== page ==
Fedweek Legal

With stories of government wrongdoing increasingly occupying the headlines, legislators in both major political parties are scrambling to enact reforms – perhaps to demonstrate that they take seriously the job of cleaning up our budding culture of political corruption. A cornerstone of these proposed reforms includes a revamping of the system in place to protect federal employees who blow the whistle on government misconduct. As any government whistleblower knows, such reforms are long overdue.


Seventeen years ago this month, the first President Bush signed into law the Whistleblower Protection Act of 1989, which Congress voted to strengthen in 1994. This legislation was designed to reduce impediments to whistleblowers and other victims of prohibited personnel practices seeking redress. As anyone knows who has sought relief for reprisal based on protected activities, by almost any measure, the WPA, even as amended, has failed to facilitate readily-attainable relief for whistleblowers. For example, under the 1994 amendments, the Federal Circuit has exclusive jurisdiction to hear whistleblower appeals, after such appeals have gone before the Merit Systems Protection Board (MSPB). Yet, the Government Accountability Project (a whistleblower-friendly non-profit organization) recently observed that the Federal Circuit has built a 1-119 track record against whistleblowers. And these are the only the appeals that have made it as far as the Federal Circuit – most whistleblower cases die in infancy, since the administrative process at the Office of Special Counsel and MSPB smothers all but the most persistent and resourceful whistleblowers.

Before 2006’s mid-term elections, it now appears likely that one or more of the following reforms may be approved by the House and Senate – and the White House would be hard-pressed to veto ethics measures shortly before November:

  1. allowing whistleblowers the right to a jury trial and appeals before all federal appeals courts – This would be the single-most significant possible reform, since the anti-employee MSPB and Federal Circuit monopolies over government whistleblower hearings and appeals have prevented whistleblowers from getting relevant and necessary discovery, calling key witnesses, and being heard by a sympathetic ear. The jury trial provision, in HR-1317, which unanimously cleared the House Government Reform Committee on April 6, 2006, is patterned on the jury trial provision for corporate workers in the 2002 Sarbanes/Oxley law (designed to curb shady accounting practices, after the Enron scandal).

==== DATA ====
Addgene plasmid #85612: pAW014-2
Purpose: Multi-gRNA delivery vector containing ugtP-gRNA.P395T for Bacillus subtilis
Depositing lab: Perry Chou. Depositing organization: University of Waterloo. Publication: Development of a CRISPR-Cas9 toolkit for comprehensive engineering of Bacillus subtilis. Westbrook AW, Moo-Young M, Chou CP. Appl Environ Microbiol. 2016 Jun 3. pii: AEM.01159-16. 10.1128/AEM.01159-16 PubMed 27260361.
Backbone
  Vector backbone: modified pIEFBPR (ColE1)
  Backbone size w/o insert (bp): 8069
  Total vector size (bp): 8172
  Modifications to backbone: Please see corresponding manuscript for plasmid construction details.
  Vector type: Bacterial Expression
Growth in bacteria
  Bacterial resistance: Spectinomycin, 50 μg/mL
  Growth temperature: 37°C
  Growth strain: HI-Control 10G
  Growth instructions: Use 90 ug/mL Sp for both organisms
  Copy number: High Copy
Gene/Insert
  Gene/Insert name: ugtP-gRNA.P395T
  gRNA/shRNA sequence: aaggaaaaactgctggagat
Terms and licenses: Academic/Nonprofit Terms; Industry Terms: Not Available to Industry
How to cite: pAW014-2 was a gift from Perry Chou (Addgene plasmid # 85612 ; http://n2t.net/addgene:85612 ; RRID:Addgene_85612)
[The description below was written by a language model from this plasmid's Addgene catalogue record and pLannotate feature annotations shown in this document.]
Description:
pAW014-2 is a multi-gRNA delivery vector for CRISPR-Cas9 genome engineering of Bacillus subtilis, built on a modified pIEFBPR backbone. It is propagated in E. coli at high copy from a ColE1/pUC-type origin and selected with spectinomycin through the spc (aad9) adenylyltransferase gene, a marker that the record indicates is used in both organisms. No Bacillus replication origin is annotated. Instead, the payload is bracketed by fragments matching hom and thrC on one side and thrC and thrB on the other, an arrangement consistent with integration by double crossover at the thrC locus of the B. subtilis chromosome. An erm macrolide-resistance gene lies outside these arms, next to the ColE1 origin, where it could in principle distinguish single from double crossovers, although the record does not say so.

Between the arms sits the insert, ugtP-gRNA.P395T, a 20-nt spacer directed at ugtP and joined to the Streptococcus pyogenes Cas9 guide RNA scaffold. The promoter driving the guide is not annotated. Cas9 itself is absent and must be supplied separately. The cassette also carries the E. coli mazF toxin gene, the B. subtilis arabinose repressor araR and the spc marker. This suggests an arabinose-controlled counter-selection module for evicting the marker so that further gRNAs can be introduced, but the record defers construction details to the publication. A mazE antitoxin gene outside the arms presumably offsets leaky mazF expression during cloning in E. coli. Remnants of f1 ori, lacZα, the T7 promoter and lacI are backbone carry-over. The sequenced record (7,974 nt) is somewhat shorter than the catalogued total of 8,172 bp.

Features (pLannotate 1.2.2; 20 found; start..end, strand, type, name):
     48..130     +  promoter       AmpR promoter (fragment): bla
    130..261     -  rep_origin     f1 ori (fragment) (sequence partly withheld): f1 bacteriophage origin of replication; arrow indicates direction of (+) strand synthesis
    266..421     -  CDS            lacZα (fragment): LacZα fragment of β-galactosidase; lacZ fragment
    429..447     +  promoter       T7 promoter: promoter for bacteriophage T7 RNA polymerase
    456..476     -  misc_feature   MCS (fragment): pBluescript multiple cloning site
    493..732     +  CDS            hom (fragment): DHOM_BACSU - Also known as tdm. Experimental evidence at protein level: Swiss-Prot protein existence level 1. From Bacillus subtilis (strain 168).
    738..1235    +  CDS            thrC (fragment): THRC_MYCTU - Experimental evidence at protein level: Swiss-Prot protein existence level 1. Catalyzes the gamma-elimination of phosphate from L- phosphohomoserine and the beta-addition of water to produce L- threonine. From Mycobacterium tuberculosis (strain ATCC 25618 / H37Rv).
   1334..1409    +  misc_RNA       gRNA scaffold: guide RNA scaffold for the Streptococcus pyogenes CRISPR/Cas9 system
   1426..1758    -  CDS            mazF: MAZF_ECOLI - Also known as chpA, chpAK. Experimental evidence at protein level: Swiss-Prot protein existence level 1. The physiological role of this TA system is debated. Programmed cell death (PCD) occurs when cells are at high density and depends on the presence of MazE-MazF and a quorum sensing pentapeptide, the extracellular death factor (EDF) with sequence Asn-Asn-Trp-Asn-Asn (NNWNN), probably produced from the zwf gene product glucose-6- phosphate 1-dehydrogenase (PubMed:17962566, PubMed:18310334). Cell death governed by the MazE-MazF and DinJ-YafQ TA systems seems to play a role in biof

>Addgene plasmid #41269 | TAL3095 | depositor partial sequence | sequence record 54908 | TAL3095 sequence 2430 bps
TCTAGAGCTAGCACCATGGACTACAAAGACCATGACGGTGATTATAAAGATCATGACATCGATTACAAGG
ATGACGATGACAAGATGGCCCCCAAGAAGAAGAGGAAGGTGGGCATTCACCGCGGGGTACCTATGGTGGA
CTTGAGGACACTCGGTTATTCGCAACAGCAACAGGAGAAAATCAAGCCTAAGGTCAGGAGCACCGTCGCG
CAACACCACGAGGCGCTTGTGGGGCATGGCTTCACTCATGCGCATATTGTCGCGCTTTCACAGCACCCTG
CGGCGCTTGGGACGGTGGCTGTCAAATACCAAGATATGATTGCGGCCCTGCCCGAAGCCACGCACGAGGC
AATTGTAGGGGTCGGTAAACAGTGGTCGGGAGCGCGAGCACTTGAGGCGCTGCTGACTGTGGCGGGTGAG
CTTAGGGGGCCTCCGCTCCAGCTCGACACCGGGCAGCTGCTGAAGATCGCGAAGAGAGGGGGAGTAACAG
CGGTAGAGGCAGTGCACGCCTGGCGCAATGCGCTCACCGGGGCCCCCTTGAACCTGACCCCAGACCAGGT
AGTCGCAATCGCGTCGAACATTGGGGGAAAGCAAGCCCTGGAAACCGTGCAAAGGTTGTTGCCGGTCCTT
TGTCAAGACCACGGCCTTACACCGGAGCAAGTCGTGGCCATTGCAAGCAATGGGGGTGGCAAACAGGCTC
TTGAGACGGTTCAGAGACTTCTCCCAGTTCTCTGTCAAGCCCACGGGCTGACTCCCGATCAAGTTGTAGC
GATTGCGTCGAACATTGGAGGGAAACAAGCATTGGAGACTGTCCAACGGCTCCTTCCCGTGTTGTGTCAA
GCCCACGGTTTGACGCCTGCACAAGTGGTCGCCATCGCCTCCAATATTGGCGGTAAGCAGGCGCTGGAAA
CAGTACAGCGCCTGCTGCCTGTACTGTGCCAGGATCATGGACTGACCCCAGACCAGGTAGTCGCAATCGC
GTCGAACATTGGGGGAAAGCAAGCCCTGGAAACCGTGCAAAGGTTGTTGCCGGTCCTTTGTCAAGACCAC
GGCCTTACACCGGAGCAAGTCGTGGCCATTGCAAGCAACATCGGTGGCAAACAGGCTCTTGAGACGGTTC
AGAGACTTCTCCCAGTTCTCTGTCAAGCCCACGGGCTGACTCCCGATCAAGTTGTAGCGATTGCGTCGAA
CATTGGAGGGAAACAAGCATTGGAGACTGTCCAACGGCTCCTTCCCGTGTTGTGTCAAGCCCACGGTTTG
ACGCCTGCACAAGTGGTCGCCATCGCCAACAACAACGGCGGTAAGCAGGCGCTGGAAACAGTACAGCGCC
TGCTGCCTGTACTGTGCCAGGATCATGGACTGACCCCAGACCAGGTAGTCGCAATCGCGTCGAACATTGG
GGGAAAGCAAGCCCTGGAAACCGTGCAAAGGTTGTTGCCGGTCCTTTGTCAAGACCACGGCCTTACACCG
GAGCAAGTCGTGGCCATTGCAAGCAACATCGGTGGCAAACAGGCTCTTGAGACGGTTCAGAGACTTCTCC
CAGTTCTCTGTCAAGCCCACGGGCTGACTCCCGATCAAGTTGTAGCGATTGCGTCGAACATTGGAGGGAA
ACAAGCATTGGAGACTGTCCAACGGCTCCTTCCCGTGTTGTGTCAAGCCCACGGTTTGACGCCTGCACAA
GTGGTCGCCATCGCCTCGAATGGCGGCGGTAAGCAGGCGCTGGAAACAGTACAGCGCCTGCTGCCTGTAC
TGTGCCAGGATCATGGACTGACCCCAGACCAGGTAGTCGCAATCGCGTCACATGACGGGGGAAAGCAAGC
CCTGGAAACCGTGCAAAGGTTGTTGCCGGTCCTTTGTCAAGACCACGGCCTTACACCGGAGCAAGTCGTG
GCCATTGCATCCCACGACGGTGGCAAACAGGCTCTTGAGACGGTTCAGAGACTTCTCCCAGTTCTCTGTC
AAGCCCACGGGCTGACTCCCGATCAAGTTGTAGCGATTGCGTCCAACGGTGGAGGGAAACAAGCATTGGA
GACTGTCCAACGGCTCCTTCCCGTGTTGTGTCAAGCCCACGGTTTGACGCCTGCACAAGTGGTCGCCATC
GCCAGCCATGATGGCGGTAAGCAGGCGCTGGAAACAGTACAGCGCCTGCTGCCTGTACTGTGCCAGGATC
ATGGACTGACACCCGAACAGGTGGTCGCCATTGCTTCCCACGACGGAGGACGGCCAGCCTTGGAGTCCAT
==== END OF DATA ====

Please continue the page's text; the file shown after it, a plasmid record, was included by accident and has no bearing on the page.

2. overturning hostile Federal Circuit case law which has developed – S-494 would eliminate many barriers as to what whistleblowers must demonstrate regarding government misconduct in order to qualify for protection — for example, doing away with the unattainable “irrefragable proof” standard currently in effect.

  3. clarifying and expanding WPA protections – for example, preventing retaliatory investigations against whistleblowers, legalizing classified whistleblower disclosures to members of Congress, and giving the MSPB authority to determine if a security clearance was revoked or suspended in retaliation.

  4. extending whistleblower protections to the FBI and other intelligence agencies – HR-5112 and S-2285, with bi-partisan sponsorship, would guarantee these protections, including access to jury trials (in the House version).


  5. giving whistleblowers the right to seek punitive damages – HR-4925 would be an extremely effective deterrent to whistleblower reprisal, by hitting wrongdoers where it counts.

The passage of this legislation will encourage federal employees to expose government wrongdoing – and will change the current state of affairs, which all-too-often punishes workers for taking courageous steps to improve our government for all Americans.

This information is provided by the attorneys at Passman & Kaplan, P.C., a law firm dedicated to the representation of federal employees worldwide. For more information on Passman & Kaplan, P.C., go to http://www.passmanandkaplan.com.

The attorneys at Passman & Kaplan, P.C, are also the authors of The Federal Employees Legal Survival Guide, Second Edition, a comprehensive overview of federal employees’ legal rights. This book has been selling for $49.95 plus s&h for over two years, but as a special offer to FEDweek readers, we’ve reduced the price to only $29.95 plus s&h. To order your copy, go to https://www.fedweek.com/pub/index.php.